Forest of Dean & Wye Valley


In R.Richardson on November 11, 2014 at 11:44 am

As the new school year begins, academies have been receiving more bad press, on both local and national levels.

Locally, both Lydney’s Dean Academy and the Forest Academy in Cinderford are now without sponsors. The E-Act academy chain suffered a series of poor Ofsted inspections and offloaded ten schools in February, including the Forest Academy.  Three months later, the Prospects Academies Trust relinquished the Dean Academy because it had “difficulty in providing the required support and services”.  Both schools are now on their own, but as they are now academies, neither of them can look to the Local Education Authority for support. But the respective Heads are putting a brave face on things, declaring that it will be business as usual.


The country’s biggest academies chain, the Academies Enterprise Trust (AET), has been censured by Ofsted following a survey of twelve of its schools.  It found half of them to be “inadequate”.

Matthew Coffey, Ofsted’s chief operating officer, said that AET failed to provide the support that its schools needed.  This failure was due in part to a too-rapid expansion. It’s all particularly embarrassing for David Hoare, the newly appointed chair of Ofsted, as he’s currently a director of AET. It is of course a post that he’ll relinquish.


Meanwhile, a new study by London University’s Institute of Education suggests that free schools (which can be set up by parents, groups or other bodies) are socially selective. Michael Gove, when he was promoting free schools insisted that they could help disadvantaged communities. In fact, says Mary Bousted (general secretary of the ATL), “Free schools have brought in selection by the back door…. dominated by children of the pushiest parents.” Fewer pupils at free schools are entitled to free school meals and more score highly in assessments for school readiness.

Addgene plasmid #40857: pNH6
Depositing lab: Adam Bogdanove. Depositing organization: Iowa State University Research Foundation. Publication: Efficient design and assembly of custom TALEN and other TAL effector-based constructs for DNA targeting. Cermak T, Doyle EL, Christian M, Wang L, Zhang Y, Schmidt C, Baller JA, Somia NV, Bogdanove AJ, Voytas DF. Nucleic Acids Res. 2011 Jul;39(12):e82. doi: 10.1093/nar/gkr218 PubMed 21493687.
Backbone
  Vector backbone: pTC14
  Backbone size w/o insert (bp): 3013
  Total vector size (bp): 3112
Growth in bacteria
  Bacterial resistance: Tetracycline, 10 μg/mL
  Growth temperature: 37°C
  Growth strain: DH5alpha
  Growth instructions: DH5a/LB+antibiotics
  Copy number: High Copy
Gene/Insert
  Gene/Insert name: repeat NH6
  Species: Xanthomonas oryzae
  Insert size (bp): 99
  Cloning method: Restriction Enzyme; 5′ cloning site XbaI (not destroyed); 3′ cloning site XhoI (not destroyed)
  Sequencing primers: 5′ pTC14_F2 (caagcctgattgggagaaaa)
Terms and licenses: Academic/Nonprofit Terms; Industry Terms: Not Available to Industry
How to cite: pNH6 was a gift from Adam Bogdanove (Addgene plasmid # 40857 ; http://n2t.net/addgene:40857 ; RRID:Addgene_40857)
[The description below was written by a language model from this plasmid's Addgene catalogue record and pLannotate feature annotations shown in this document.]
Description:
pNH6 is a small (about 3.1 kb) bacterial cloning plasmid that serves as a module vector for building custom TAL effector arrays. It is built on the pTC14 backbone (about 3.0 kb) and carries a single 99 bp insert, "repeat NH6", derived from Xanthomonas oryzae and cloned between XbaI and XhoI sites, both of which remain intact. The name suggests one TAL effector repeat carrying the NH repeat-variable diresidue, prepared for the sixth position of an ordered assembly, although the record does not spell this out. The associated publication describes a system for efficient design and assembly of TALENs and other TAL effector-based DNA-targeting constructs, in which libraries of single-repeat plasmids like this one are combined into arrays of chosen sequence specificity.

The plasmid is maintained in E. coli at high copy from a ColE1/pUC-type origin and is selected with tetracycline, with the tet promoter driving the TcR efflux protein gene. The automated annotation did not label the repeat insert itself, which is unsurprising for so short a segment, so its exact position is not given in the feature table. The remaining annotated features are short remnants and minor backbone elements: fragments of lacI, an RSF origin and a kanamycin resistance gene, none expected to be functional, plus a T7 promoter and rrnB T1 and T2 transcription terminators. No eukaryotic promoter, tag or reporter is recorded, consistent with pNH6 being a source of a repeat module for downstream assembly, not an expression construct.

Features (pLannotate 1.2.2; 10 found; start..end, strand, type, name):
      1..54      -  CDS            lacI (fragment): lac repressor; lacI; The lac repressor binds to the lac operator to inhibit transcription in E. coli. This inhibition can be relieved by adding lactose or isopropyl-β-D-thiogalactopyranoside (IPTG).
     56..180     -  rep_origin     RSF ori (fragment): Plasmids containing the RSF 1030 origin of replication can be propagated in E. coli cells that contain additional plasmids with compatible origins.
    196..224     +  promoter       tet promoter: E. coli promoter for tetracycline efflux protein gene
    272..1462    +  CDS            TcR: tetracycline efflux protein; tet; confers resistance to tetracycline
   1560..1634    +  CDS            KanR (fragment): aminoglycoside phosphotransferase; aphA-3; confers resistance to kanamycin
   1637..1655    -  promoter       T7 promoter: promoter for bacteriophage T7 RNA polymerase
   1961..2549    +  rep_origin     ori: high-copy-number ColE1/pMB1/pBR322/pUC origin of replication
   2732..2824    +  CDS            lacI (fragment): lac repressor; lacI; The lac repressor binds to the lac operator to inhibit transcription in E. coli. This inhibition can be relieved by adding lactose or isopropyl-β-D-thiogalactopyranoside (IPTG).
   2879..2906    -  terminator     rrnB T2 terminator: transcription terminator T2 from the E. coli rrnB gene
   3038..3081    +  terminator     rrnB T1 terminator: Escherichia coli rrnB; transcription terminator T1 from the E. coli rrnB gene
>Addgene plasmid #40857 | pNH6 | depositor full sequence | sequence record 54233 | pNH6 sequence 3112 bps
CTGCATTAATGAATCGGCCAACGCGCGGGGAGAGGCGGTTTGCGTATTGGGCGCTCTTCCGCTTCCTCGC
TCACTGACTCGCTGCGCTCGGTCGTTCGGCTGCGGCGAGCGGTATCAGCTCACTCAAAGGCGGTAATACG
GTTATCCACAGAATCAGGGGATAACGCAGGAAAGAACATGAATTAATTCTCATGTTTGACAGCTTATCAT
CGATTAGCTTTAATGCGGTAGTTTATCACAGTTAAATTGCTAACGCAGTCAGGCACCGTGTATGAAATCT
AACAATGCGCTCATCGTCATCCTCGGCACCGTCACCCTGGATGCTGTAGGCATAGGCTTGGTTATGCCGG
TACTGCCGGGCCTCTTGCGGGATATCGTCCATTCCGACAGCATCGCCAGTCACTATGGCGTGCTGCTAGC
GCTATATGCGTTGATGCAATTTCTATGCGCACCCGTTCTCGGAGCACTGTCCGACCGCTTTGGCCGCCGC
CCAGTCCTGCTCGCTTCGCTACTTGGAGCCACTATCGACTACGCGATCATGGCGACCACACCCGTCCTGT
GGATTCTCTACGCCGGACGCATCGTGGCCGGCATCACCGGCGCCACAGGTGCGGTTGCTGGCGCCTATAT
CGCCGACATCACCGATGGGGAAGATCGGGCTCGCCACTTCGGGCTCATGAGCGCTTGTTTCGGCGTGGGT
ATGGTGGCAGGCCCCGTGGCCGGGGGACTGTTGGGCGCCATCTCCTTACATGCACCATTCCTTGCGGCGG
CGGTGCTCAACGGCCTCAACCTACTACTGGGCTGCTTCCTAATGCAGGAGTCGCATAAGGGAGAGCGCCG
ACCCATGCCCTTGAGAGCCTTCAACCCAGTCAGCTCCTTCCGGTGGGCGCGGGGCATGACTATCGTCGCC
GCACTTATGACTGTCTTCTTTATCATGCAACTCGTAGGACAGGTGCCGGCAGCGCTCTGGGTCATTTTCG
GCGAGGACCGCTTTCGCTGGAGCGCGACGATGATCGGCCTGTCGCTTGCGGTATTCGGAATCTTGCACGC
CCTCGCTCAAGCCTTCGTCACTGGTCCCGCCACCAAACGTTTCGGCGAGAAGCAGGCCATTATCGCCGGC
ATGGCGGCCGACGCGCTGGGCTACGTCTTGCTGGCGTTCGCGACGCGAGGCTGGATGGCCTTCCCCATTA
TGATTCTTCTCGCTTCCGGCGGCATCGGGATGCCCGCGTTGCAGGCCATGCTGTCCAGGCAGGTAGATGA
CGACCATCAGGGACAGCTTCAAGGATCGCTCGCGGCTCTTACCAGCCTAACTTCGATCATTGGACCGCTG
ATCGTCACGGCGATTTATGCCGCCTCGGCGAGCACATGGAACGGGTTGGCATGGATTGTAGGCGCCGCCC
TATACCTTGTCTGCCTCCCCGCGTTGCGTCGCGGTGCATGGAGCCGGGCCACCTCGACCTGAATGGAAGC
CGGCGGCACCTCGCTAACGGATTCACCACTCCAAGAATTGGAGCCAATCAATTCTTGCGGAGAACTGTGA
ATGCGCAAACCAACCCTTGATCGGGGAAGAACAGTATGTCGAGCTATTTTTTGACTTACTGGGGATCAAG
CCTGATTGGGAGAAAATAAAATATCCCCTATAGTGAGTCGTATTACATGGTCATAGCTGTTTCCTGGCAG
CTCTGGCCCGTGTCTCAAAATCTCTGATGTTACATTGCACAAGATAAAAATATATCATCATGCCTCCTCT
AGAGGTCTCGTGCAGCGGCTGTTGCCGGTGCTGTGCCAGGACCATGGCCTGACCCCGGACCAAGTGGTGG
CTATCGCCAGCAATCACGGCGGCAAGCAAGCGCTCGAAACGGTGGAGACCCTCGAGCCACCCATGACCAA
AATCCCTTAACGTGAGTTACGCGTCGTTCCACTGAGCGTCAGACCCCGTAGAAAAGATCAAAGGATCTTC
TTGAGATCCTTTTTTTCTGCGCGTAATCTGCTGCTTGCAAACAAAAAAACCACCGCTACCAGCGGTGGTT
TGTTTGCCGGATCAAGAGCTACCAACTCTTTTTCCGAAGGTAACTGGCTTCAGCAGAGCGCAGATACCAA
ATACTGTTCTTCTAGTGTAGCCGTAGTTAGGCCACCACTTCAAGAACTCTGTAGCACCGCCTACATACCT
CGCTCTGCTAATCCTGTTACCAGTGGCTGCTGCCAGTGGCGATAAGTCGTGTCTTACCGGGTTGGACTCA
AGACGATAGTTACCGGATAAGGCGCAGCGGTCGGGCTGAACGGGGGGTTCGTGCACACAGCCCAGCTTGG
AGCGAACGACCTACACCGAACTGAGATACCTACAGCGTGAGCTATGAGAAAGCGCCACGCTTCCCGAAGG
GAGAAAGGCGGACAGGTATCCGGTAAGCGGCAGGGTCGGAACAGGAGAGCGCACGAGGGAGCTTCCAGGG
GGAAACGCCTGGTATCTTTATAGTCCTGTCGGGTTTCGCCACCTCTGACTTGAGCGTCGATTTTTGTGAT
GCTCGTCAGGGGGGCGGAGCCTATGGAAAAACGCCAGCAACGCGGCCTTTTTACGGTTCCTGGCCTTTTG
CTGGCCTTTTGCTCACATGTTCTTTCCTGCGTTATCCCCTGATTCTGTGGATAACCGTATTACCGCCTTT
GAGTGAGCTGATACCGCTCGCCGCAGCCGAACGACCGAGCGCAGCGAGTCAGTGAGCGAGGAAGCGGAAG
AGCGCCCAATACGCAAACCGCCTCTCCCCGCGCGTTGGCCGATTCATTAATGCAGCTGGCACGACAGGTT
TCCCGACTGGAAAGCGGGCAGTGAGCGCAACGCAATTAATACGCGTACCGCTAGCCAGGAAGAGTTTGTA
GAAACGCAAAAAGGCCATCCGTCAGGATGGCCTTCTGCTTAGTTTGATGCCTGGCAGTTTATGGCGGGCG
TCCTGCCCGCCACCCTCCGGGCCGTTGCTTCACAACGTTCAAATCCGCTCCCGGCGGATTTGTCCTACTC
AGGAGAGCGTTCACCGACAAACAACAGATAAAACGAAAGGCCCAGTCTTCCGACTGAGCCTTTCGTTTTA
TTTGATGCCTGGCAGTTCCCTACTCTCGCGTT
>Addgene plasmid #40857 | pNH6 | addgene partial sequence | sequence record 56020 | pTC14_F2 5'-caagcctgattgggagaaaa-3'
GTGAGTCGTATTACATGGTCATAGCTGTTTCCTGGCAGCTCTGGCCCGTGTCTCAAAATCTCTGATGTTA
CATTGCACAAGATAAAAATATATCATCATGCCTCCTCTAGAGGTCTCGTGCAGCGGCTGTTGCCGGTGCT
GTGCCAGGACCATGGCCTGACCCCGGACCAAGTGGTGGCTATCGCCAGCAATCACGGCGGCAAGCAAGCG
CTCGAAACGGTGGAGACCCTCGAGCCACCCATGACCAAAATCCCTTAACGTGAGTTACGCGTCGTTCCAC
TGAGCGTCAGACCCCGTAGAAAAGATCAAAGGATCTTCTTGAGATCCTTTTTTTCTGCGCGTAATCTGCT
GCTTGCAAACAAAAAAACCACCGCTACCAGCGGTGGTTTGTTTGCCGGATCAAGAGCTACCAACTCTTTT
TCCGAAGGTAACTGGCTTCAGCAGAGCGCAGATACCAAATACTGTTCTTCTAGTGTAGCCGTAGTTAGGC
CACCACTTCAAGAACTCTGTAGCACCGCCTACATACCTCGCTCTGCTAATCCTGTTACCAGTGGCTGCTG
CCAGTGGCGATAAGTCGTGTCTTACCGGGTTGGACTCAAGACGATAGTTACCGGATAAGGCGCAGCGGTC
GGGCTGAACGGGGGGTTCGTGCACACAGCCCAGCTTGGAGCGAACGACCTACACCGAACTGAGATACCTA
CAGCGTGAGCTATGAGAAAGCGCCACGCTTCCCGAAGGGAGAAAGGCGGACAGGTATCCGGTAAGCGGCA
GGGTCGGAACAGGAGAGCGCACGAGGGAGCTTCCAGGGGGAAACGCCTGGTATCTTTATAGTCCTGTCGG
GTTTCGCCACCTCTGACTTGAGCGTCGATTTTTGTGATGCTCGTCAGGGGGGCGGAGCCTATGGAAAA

The new National Curriculum which is being launched this academic year comes in for criticism from many quarters.  Kevin Courtney, deputy general secretary of the NUT, declares that it has been written by government advisers and officials, not teachers.  The content, he says, is not “age appropriate”, and gives little opportunity for individual learning styles.

The timescale for implementation is one year only – much too short – and little thought has been given to how it will be rolled out in practical terms.

There is an interesting video on the NUT website, in which Christine Blower, general secretary of the union, voices her concerns about the “synthetic phonics” reading test which all children in year one will have to take.  It’s unpopular with teachers as well as other bodies including the UK Literacy Association.

It is yet another example of the lack of trust that the present Government has in teachers.


A year ago Nick Clegg announced his scheme to provide free school meals to all four-to-seven year-olds. Even Dominic Cummings, a senior advisor, claimed that the scheme was “a gimmick” that had been “dreamt up on the back of a fag packet”.

Now it appears that the policy is seriously under-funded, with Councils facing a shortfall of over £25 million. They’re having to divert money away from repair programmes and from improving facilities. There are even fears that support services may be affected.

Kent County Council is the worst hit county. It has been allocated £2.7 million to carry out any necessary work to improve school kitchens – but a spokesman claims that £7 million would be a more realistic figure.


Meanwhile our new Education Secretary, Nicky Morgan, has set the cat amongst the pigeons by leaving the door ajar for state schools to be run for profit.

She said it was an idea that would have to be thought about “very carefully”. Tristram Hunt, Shadow Education Secretary, responded, “Parents will be alarmed … by the prospect of using state schools to generate dividends for shareholders.”